Sam Bird may have been longing for shadows in the sweltering heat of Santiago, but on the race track there were no such sun-blocks ahead of him as he overcame Sebastien Buemi and Pascal Wehrlein.
The start of the Santiago E-Prix was a rather subdued affair, as far as Formula E racing goes. Many of the leading pack maintained their positions, as Buemi made good on his pole position to protect himself from the German rookie Wehrlein behind.
Lucas di Grassi was forced to take to the escape road at the first chicane, piling further misery atop his rapidly souring weekend – he’d been disqualified from qualifying after being the original pole-sitter. Tom Dillmann was forced to retire from the race, a dismal showing for NIO personified in this moment.
Bird was the chief charger among the field’s top-end; he wasted little time in locking-onto Daniel Abt, and striking in a composed fashion we’ve come to expect from the perennial Brit. Wehrlein was also in no mood to roll over, asking Buemi the questions as he hustled the Swiss champion.
di Grassi’s escape road excursion became the first investigation of the race, and the battle between Buemi and Wehrlein was threatening to become a sizzler underneath the Chilean heat. Buemi strained for a widening gap towards his fellow competitor, but Wehrlein had no inclination to allow him that luxury.
Buemi, in response, chose to deploy his first Attack Mode early on to fend off the challenge behind, and further behind Maximilian Günther found himself under investigation for cutting the chicane. He was among the early wave of Attack Mode users.
Buemi’s Attack Mode running out coincided with Wehrlein lighting up the sector times; this literal purple patch allowing the Mahindra Racing driver to keep tabs with 2015/16’s champion. But there was a contender among the shadows, ready to unleash Attack Mode himself and change the course of the E-Prix as we knew it: Sam Bird.
Bird spent little time working his way towards Wehrlein’s rear diffuser, and he eventually spelled his target’s demise, leading to Wehrlein himself belatedly using his first Attack Mode. Behind, carnage was beginning to ensue like burning trees in a forest: Jean-Eric Vergne spun at the chicane, tangling with his teammate Lotterer inadvertently through the medium of Antonio Felix da Costa.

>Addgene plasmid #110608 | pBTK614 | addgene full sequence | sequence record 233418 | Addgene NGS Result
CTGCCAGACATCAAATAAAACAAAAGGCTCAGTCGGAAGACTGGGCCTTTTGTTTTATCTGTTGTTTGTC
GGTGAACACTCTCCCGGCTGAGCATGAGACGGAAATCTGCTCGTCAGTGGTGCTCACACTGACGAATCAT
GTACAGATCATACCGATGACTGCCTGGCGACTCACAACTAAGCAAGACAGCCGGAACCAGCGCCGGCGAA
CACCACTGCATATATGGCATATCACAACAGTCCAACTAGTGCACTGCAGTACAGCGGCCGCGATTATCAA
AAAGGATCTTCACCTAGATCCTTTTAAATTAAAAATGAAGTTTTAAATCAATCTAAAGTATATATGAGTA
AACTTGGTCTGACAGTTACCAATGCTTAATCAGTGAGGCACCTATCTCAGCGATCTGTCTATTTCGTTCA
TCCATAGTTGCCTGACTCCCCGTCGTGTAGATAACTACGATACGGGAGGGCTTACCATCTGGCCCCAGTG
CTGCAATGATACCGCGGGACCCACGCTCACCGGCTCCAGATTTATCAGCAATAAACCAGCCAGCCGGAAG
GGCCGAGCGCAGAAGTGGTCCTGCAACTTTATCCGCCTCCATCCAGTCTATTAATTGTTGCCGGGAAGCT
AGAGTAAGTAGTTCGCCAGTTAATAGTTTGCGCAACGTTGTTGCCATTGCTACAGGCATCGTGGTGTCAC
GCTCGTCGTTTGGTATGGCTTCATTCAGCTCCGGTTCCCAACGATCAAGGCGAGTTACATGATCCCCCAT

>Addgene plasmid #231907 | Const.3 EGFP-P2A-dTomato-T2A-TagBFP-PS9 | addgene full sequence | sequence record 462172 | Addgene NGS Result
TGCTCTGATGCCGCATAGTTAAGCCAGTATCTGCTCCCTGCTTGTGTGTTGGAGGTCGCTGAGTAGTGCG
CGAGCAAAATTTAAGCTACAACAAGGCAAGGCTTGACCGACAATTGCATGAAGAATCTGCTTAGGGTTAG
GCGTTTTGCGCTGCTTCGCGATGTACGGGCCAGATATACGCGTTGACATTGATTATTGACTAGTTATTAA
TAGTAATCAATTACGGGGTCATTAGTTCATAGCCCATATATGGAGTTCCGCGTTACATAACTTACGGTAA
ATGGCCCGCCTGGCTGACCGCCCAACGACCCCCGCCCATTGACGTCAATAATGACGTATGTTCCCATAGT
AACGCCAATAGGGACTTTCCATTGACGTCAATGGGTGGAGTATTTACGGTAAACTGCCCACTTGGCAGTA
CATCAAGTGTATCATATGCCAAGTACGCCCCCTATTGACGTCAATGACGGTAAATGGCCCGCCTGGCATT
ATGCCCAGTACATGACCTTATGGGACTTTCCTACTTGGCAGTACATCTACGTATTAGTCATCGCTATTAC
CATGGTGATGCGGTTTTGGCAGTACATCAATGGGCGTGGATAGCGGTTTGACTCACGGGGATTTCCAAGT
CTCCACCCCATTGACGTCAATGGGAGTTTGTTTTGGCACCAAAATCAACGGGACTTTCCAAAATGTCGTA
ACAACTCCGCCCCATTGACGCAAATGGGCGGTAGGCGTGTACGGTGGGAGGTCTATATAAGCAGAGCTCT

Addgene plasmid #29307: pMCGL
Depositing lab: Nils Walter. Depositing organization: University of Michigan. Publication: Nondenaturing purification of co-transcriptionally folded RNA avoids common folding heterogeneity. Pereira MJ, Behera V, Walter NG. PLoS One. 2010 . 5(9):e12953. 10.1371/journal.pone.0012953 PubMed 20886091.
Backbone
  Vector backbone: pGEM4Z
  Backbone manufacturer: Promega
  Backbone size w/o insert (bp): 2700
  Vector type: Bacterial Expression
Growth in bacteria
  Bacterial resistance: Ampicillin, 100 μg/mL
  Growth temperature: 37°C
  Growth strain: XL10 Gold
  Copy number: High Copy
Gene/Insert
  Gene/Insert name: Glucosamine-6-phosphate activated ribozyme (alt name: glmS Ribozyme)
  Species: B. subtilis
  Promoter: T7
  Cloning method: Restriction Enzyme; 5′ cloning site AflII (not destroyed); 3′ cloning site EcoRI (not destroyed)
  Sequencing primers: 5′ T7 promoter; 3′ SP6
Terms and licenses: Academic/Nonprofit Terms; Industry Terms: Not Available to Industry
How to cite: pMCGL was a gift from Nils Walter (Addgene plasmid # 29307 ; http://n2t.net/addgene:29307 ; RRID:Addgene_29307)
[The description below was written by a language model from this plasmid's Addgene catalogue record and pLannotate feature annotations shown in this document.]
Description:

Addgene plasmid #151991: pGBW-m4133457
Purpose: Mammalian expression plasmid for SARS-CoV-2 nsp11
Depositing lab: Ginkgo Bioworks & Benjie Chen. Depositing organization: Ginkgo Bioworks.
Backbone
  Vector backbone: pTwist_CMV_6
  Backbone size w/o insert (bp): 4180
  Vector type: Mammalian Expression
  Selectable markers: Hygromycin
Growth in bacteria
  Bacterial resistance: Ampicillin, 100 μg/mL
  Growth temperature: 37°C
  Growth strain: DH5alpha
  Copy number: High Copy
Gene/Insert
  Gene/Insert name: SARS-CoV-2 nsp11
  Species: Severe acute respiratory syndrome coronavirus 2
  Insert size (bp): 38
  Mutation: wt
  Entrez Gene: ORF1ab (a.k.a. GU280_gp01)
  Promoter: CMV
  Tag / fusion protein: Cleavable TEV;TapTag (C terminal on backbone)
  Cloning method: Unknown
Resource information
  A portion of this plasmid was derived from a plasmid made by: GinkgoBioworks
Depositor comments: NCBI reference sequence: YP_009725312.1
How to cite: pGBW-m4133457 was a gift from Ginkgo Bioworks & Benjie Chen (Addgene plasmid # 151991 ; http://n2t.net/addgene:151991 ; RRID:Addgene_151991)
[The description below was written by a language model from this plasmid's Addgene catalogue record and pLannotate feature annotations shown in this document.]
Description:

Günther made a pass on Alexander Sims for P7, only to find himself powerless and deflated on the straight mere minutes later. Bird was unflapped by the goings on behind him, however, and saw Buemi as the juicy worm standing between him and victory. He chiselled away at the gap until nose was near-magnetically drawn to diffuser.
Sims retook Günther for P7, and Bird’s Attack Mode ran out while stuck behind the defensively-sound Buemi. Oliver Rowland tried a badly-judged squeeze out for size on Felipe Massa at the final corner, leaving the Brazilian with seemingly broken suspension and a one-way ticket to an early bath.
And then, with the race appearing to be within his hands, Buemi fumbled his entry into the first chicane and dropped it. The suspension was damaged, and from the jaws of victory Buemi had only the bitter tang of defeat in his mouth. This meant Bird had inherited the lead, and was set to snatch the championship lead outright; so long as Wehrlein behind had no answer.
The Virgins and Mahindras have proven themselves to be dark horses among the manufacturer-backed challengers, and so it showed here. Wehrlein made use of his second Attack Mode and went after the top spot, but was frustrated time and time again by Bird’s wily racecraft and positioning. Jose Maria Lopez behind also fell victim to a chicane pirouette, as di Grassi plowed into the back of the GEOX Dragon in no uncertain terms.
Neither Bird nor Wehrlein profited from the FanBoost vote; that instead went to Stoffel Vandoorne, Abt, Buemi, da Costa and Jerome d’Ambrosio. The last two listed were in lowly positions, Buemi was out of the race, and so too was Vandoorne. Eager to protect his advantage to those behind, and quickly running out of road to manouvere his understeering HWA Racelab in, it was straight to the scene of the accident for the Belgian.
As if there hadn’t been enough action as is, Vergne spun once again at the first turn which spelled retirement for the DS Techeetah man, while arguably the fight of the season in Bird and Wehrlein’s victory dispute was reaching its conclusion. Wehrlein’s best efforts with his second attack mode were not enough to dislodge the Brit, while Rowland binned it with seconds to go down at the first turn, capping off a miserable Nissan e-dams weekend.
Bird prevailed, and it was a hard fought victory in the face of mounting pressure among manufacturer teams – ditched by DS at the end of last season, today was a sign of solidarity and of talent within the team. Wehrlein capped off a terrific performance with his maiden podium and points, and Mahindra’s third in consecutive events. Sims looked to have completed the podium places, but his tangle with Mortara left him lumped with a penalty enough to drop him to 8th, promoting Abt to the final place.
Following the conclusion of the race, while the Envision Virgin team were celebrating on the podium, it was announced that the race winner was under investigation for being underweight, but no further action was taken and the win stood.
Bird moves up into second place in the championship as a result of his victory, a single point behind d’Ambrosio.